WASHINGTON, DC - MARCH 05: U.S. President Donald Trump listens to a shouted question from a reporter following the signing of an executive order at the White House on the "National Roadmap to Empower Veterans and End Veteran Suicide" March 5, 2019 in Washington, DC. Trump commented on the recent requests from committees in the House of Representatives for documents related to his business, personal tax records, and other subjects believed to be under congressional investigation. (Photo by Win McNamee/Getty Images)
Poll: 64% think Trump committed crimes before presidency
01:10 - Source: CNN
CNN  — 

It’s supposed to be “about the economy, stupid!” That should be good news for President Donald Trump, who scored an all-time high 56% economic approval rating in a Gallup poll this week.

Indeed, Trump’s economic approval ratings are one big reason he could win re-election. But despite his strong economic scores, Trump’s overall approval remains stuck in the low 40s.

Why? It could be that Americans don’t believe Trump’s economic policies are put forth to help them. This should worry Trump because it could hurt his chances of winning a second term.

Earlier this week, Quinnipiac University asked voters whether Trump “cares about the average American.” Just 39% of voters said that he did, compared to 58% who said that he didn’t. The 39% of voters who registered approval of Trump’s overall job performance was very similar to the 38% overall job approval rating Trump received in the same poll.

When you break it down by demographic (i.e. age, race, education, etc.), you see that there is pretty much a perfect correlation by group between how Americans view Trump overall and whether they see him as caring for the average American.

Since the beginning of his presidency, the percentage of Americans who approve of the job Trump is doing as president has been closely linked to the percentage who think he cares about the average American.

The average difference between the two statistics has been only 4 points. Over time, the relationship between the percentage of Americans who approve of Trump and believe he cares about the average American has only become stronger. The difference over the last year has averaged only 2 points, according to Quinnipiac.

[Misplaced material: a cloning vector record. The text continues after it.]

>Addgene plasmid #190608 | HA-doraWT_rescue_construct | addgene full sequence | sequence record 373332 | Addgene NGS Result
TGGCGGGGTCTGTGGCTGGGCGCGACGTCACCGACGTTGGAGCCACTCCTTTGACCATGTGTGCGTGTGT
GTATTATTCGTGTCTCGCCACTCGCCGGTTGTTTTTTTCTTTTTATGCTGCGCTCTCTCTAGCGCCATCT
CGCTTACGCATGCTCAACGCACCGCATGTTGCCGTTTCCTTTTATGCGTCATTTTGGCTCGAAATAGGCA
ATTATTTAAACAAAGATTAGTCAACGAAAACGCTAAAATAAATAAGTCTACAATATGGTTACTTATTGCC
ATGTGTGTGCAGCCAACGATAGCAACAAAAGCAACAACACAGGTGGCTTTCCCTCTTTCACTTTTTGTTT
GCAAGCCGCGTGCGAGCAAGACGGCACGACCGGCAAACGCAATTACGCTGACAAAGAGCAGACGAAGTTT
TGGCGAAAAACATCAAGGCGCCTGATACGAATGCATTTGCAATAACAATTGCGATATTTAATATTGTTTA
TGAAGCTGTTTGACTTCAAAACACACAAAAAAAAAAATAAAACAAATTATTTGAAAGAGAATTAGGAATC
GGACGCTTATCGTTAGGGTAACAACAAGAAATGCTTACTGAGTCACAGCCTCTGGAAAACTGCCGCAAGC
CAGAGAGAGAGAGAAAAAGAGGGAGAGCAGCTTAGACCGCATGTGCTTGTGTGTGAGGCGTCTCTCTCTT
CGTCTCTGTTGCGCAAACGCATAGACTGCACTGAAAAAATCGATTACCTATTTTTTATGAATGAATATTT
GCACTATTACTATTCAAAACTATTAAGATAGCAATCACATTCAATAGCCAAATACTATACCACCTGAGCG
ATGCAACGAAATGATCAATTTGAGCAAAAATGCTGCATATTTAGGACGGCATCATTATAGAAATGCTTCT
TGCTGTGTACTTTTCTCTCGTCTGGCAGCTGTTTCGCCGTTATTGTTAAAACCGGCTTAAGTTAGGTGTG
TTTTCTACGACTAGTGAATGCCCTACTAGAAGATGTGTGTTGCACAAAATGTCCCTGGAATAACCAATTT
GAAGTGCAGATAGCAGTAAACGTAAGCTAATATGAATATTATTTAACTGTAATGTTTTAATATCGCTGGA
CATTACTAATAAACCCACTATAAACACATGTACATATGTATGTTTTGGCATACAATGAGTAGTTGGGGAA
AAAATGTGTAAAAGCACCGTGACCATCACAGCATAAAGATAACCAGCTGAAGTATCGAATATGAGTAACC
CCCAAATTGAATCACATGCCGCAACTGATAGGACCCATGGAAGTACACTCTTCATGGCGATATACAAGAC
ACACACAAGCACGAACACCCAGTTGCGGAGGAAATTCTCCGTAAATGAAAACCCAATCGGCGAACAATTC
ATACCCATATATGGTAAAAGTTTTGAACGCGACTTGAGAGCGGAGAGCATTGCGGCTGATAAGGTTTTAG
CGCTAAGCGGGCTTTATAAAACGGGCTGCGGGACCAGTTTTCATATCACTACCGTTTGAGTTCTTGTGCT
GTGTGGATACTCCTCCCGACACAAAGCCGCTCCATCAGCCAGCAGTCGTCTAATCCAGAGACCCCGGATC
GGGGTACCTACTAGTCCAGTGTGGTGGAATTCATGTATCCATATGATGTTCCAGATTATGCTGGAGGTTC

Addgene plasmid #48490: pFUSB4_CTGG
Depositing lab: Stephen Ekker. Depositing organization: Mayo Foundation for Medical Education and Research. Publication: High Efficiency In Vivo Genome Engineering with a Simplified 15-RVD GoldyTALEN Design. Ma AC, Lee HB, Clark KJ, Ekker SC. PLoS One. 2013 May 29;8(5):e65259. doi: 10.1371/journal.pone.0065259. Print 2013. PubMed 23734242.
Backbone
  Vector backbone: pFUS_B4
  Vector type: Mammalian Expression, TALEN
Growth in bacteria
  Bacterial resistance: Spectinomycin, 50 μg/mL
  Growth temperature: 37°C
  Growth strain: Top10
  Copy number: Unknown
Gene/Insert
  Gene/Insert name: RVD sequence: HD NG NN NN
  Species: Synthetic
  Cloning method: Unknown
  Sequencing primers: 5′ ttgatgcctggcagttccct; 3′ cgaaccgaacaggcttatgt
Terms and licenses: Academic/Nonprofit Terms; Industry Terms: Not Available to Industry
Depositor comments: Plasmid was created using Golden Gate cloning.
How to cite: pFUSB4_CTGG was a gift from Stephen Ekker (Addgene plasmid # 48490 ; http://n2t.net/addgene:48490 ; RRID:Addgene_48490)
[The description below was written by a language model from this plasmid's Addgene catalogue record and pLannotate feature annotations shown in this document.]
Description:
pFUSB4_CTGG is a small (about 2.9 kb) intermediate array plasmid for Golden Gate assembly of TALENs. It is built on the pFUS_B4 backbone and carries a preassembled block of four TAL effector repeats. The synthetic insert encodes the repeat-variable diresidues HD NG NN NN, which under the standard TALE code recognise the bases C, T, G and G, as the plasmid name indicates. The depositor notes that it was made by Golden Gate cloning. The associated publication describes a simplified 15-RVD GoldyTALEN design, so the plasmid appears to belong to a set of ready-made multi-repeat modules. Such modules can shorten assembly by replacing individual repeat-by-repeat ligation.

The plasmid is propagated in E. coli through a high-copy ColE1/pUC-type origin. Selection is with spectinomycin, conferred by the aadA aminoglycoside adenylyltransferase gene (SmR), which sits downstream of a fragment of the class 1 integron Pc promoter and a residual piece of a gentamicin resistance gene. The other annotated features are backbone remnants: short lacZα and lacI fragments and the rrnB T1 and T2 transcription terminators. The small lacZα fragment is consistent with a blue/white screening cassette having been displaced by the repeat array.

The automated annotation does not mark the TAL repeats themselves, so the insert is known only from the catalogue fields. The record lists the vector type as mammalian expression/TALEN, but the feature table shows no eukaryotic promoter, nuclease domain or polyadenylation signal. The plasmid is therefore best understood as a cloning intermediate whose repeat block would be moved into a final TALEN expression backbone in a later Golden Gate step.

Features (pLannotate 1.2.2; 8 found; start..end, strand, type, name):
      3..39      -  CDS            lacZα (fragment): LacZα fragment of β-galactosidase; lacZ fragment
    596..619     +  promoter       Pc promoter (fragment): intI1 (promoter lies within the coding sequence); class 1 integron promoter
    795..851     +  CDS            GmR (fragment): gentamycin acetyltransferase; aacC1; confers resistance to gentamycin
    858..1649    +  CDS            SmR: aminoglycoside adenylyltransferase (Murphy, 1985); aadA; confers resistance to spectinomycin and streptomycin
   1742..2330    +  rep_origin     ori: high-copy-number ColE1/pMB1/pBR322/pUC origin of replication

These numbers match up with other polling that inquired into whether Trump’s policies were helping the middle class. Only 38% of voters said in an August 2018 Quinnipiac poll that the Trump administration was doing enough to help the middle class. The vast majority of Americans (61%) said in a December 2017 Marist College poll that Trump’s policies are directly mainly towards helping the wealthy.

The correlation between Trump’s approval rating and Trump caring about the average American is much stronger than it is with his economic approval rating. In the Quinnipiac poll, movement in Trump’s economic approval rating and his overall approval rating has not been statistically significant. If anything the relationship has become weaker over time.

Since last year, the average difference between Trump’s economic and overall approval rating has been 8 points. That’s four times the difference that his overall approval rating has had with voters thinking he cares about the average American.

A look at history suggests we shouldn’t be surprised that voters care about whether presidents understand them and their problems. The last three presidents likely saw their re-election chances increased because voters saw them as caring about them. In a late October 2012 CBS News poll, 59% of likely voters thought that Barack Obama “understood the needs and problems of voters” like them. Eight years prior, 51% of likely voters told Newsweek that the phrase “cares about people like you” accurately described President George W. Bush. And all the way back in October 1996, 65% of voters said President Bill Clinton understood the needs and problems of voters like them.

Perhaps not surprisingly, all three of these presidents won re-election. Not only that, but the more voters believed that these presidents were on their side, the larger their re-election margins (i.e. Clinton’s was larger than Obama’s, which was larger than Bush’s).

Bush’s and Obama’s fates are particularly interesting in the context of Trump. Unlike Trump, their economic approval ratings were lower than their economic disapproval ratings. In other words, they had negative net economic approval ratings. In the 2004 and 2012 exit polls, Bush and Obama respectively lost among voters who said the economy was their most important issue. In spite of that, they won. It turned out that it mattered more that voters believed these presidents cared about their problems than whether or not the voters approved of their performance on the overall economy.

We don’t have enough elections in which this question was asked to say in any definitive way that if voters don’t think the president is on their side that they won’t re-elect him. Still, it seems likely that if voters believe a president doesn’t care about the average American then they aren’t likely to re-elect them.

This, of course, is bad news for Trump given that voters have continuously said he doesn’t care about the average American. The last president who had polling close to Trump on a remotely similar question was George H.W. Bush in 1992. Voters did think Bush cared about them, but they didn’t think he understood their problems. Bush lost.

The 1992 election is a great example of the issue facing Trump. When voters feel like the president has lost touch, they are more likely to go in another direction.

Trump needs voters to believe he is working for, cares and understands them. Otherwise, he’ll probably only serve one term.